Few expected this to happen so quickly, for Errol Spence Jr. to arrive as a fighter, a champion, for him to arrive on such a big stage. The 29-year-old DeSoto native, undefeated with 21 knockouts, is days away from climbing into a ring in the center of AT&T Stadium in front of more than 50,000 fans. There, he will stare into the eyes of Oxnard, California’s Mikey Garcia, himself an undefeated four-time world champion, who took this fight to cement a legacy of his own. They’ll touch gloves. And then they’ll try to take each other’s heads off.
“I think I’m a passive-aggressive fighter,” Spence says. “I kind of mentally break down my opponents, and physically, so if you’re not 100 percent there, if you’re not willing to quote-unquote ‘die in there,’ then it’s going to reveal itself. That’s why my record is what it is—24 and 0 with 21 knockouts. A lot of opponents, you know, wilt under my pressure.”
Spence speaks like he fights. He’s precise. Direct. He chooses the right openings to share things about himself, and that’s only if you asked it the right way, left it open for him. He likes old gyms, but he doesn’t train at the R&R in Northwest Dallas anymore. He’d have kept it at that, but you press him a bit. “Derrick James World Class Boxing Facility,” he answers, smiling. Where is it? “It’s somewhere downtown. Nobody gives up the location. It’s the batcave.” James, Spence’s trainer, is sitting behind him, and he tells a riddle. “There is an island in downtown that I think you can build a casino on.” He smiles. That’s all we get.
This is the benefit of the fight being a short drive up Interstate 30. Spence stays home, works out in his gym with his people, gets to see his two daughters. (Except last week, when they were sick—can’t risk catching something before the fight.) He goes to interviews with an entourage of 12. He seems comfortable, if a bit light. He usually fights at 147. On Wednesday afternoon, he was 152 pounds. He says he’ll get closer to 160 by Saturday morning, a feat he spoke of with the same mild annoyance you or I may apply to an unplanned trip to the grocery store.
Garcia is his most formidable opponent yet, but that’s how they’ve all been. Spence traveled to the United Kingdom to fight Kell Brook on his own turf for the International Boxing Federation’s welterweight title. “The cooool cat with the oooozing confidence,” cooed the British announcer about Spence as the first bell rang. In the 11th, with his eyelid looking like the fold in a peach, Brook took a knee and bowed out. Next came LaMont Peterson. Boxing writer Joe DePaolo described that fight for us thusly: “Like all of his bouts, everything is at stake for him. A loss could derail his career.” A flurry of well-paced punches sent Peterson to the ground in the fifth. He got back up, but never really recovered. His trainers called it in the seventh. Carlos Ocampo, who Spence fought last year, didn’t make it out of the first round.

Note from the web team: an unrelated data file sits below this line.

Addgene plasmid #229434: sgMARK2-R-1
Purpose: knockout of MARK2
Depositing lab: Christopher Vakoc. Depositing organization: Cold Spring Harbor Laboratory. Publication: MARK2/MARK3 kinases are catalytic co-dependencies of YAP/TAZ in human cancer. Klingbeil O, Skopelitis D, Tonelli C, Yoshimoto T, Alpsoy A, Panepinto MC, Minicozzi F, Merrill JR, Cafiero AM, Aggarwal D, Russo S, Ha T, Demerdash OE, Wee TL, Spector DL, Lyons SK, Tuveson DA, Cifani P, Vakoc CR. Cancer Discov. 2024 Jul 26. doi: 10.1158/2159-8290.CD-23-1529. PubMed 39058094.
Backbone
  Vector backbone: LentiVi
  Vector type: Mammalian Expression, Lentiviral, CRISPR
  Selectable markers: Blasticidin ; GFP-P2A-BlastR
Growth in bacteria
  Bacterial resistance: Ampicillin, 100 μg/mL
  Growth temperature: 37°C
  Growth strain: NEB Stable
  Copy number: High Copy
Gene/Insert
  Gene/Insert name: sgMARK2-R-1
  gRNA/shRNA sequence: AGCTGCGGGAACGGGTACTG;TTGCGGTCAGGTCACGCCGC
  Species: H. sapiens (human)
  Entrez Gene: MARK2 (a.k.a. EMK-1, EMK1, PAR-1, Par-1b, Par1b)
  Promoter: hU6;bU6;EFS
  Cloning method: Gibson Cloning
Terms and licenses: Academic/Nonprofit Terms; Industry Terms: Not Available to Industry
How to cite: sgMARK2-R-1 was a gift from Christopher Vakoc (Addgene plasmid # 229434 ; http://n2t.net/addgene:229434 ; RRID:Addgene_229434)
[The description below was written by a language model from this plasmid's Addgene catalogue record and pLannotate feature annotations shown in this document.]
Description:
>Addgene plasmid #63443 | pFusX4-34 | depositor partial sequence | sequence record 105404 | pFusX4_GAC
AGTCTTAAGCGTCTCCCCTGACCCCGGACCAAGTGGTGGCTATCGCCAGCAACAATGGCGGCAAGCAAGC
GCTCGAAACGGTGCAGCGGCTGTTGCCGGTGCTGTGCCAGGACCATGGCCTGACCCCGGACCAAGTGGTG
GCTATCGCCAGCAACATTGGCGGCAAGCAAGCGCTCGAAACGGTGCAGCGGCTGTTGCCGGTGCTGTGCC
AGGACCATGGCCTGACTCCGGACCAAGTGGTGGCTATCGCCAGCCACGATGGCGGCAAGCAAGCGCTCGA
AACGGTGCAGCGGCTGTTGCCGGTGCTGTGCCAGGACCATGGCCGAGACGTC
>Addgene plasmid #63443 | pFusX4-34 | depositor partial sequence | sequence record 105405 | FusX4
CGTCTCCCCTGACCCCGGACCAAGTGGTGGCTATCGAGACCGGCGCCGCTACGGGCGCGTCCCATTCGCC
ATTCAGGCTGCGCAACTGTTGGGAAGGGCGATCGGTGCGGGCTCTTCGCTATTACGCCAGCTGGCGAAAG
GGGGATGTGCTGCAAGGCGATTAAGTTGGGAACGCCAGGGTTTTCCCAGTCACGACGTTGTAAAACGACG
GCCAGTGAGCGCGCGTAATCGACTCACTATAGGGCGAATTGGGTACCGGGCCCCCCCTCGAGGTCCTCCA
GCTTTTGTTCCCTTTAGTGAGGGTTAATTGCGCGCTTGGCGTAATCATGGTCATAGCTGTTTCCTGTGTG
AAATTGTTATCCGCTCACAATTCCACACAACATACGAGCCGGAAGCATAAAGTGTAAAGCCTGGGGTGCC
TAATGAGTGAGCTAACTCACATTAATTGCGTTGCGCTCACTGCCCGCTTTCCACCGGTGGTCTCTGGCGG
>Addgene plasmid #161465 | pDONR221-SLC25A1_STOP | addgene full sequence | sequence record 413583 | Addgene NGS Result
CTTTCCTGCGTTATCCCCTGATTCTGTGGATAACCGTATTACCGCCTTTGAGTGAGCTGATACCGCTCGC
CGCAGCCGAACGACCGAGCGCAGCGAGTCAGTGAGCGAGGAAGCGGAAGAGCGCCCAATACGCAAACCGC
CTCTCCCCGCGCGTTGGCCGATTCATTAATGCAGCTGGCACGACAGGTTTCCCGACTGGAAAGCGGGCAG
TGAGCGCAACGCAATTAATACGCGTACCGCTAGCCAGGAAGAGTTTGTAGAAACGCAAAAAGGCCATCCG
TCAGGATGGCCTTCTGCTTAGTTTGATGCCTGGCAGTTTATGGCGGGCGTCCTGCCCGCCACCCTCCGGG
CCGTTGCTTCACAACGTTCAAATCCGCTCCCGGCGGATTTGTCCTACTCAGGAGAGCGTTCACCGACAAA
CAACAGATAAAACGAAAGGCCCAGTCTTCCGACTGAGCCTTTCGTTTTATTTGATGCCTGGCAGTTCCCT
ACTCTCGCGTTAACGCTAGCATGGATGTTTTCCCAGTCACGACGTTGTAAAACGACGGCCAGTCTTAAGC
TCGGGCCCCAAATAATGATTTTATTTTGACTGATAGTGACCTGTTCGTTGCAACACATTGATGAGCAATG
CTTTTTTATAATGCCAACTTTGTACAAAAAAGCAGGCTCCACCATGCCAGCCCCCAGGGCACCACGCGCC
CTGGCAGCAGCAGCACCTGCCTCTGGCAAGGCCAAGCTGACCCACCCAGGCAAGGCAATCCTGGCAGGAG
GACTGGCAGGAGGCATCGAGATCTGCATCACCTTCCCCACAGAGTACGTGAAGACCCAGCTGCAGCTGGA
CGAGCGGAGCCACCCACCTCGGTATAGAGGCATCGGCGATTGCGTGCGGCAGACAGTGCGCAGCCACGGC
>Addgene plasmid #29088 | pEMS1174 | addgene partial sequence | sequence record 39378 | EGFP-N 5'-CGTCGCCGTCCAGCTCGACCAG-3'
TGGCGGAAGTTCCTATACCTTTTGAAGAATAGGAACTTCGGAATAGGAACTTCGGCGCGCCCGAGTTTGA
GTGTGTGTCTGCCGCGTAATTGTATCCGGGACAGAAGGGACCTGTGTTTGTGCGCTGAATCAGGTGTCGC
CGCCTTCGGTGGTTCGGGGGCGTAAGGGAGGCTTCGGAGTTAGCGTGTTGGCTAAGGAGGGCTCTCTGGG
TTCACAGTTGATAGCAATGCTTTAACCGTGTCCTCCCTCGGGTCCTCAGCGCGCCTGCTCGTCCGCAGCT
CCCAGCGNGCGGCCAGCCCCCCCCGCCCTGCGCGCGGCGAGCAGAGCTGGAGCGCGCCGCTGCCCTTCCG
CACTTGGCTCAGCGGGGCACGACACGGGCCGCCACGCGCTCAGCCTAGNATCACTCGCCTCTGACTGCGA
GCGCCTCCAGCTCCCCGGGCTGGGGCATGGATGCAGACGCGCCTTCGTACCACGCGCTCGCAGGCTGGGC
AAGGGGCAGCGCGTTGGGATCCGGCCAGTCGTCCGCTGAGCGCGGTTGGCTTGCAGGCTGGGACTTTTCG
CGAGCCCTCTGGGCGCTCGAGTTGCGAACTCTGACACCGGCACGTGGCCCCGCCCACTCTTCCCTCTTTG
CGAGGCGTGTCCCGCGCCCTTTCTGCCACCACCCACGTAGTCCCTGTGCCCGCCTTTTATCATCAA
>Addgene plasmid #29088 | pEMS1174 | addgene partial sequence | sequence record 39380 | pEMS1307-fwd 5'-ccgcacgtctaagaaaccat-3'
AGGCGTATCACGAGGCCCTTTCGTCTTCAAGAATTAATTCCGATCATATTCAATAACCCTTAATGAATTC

Garcia is 39-0 with 30 knockouts. He also had to work hard to get into Spence’s weight class. He weighed just 126 when he earned his first professional title. As ESPN noted, Garcia accepted this fight despite giving up a dozen pounds of muscle mass. Garcia enlisted Victor Conte, the sports scientist who served some time in prison for distributing steroids but has since redefined himself as a sports nutritionist and trainer for boxers looking to boost their preparation ahead of big fights. Garcia has never weighed above 139.5 and he’ll likely need to use speed to win. Spence is well aware of the narrative having shifted. Before, he was the guy who was taking risks.
“People say, ‘Mikey Garcia’s brave’ and this and that, and, you know, I don’t see it as brave. I see it as he has nothing to lose,” Spence says. “If I knock him out in the first round, they’re gonna say he’s too small. If I punish him, after the fight they’ll say he was too small but he had heart. If he does good and has a little of success, you know, they gonna say, he would’ve beat him if he was a little bigger. He’s getting his highest payday, so I feel like it’s a win-win for him all across the board.”
He’s putting himself in the corner, and he’ll have to fight his way out. Lennox Lewis, the star boxer whose own career influenced Spence to get in the ring, is confident he can.
“He’s a very accurate puncher, he’s determined, he’s unheralded, and he’s a young kid on his way to stardom, looking for that championship belt,” Lewis says. “What makes him great is he’s still humble, he’s still learning, and he’s got the eye of a tiger. He can go all the way.”
Lewis will be ringside, calling Spence’s first pay-per-view for Fox. Lewis was one of the fighters Spence used to watch with his dad back when he was 15; the two gravitated toward him because they shared a Jamaican heritage. He’ll now be the voice of Spence’s biggest fight, under the bright lights not far from his hometown, where it all began, but where it won’t end.